Ireland: Team's style of play was not developed for World Cup - IRFU
Ireland's style of play should have been further developed going into the World Cup, their governing body says.
The Irish Rugby Football Union has published a review into the team's performances in Japan, where they lost 46-14 to New Zealand in the last eight.
IRFU performance director David Nucifora presented the review findings in Dublin.
"Should we have developed our game further? Potentially, yes, with the benefit of hindsight," he said.
"We could have changed, but that creates a risk. That's the decision; they have to choose a path to go with and we chose the path of 'let's stick to what we do, what's worked and get 5/10% more out of it'."
He added: "There's an argument on both sides around style, but should we have armed our players with more tools? I think, with benefit of hindsight, we should have."
The official IRFU review was published on the same day that retiring captain Rory Best spoke about how he believes Ireland underestimated the impact the humidity in Japan would have on them.
Led by head coach Joe Schmidt, who announced before the World Cup that he would retire after the tournament, Ireland had beaten New Zealand in November 2018 and were among the favourites for the Webb Ellis trophy.
However, they lost to the hosts in the group stages before their heavy defeat in the quarter-finals, and Nucifora also said the squad could have been better prepared on how to cope with increased expectation.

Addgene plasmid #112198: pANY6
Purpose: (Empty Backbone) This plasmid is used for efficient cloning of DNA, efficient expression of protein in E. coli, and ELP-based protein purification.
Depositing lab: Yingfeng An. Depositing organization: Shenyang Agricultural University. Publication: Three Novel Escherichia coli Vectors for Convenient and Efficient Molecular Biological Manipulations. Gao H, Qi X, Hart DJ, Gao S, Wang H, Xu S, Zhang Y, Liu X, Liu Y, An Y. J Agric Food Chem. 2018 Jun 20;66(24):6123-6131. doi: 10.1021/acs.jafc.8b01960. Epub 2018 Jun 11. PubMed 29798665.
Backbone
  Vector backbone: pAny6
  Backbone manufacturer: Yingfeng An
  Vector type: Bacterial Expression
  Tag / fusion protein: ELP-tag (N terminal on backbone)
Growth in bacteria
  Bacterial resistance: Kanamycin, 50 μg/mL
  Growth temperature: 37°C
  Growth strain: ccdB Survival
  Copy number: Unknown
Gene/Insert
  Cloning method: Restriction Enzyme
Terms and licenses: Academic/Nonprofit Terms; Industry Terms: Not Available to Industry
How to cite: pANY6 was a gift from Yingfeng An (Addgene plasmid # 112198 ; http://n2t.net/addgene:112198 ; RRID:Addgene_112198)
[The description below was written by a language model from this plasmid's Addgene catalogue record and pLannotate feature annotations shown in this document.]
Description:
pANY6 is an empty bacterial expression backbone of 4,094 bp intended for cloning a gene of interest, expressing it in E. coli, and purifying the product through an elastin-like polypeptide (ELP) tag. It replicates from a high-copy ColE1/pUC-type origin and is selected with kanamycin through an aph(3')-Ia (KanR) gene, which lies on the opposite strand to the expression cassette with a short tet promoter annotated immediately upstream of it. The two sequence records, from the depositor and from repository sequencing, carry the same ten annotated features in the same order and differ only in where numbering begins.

"Performance anxiety or stress, I do believe it was really relevant for us before and during the tournament." he continued.
"At the end of 2018, we were now the front-runners and I'm still getting my head around that, but you have to deal with that mentality of being a front-runner and handling pressure and expectation in that period of being the best.
"The bell curve started to drop on us during the Six Nations with some of our performances and straight away started to be a level of anxiety building up into the World Cup.
"Some of it doesn't just manifest itself in players but also staff. You go into the world's biggest competition and we probably underestimated the level of support we needed to give players and staff around that area to manage the expectation that was on them because of the level of success they had leading into that Six Nations.
"To be able to manage the stress and expectation of performance, I really do believe it's an important area for us to look at and service better. The whole area of psychology has to be improved as well as health and wellbeing."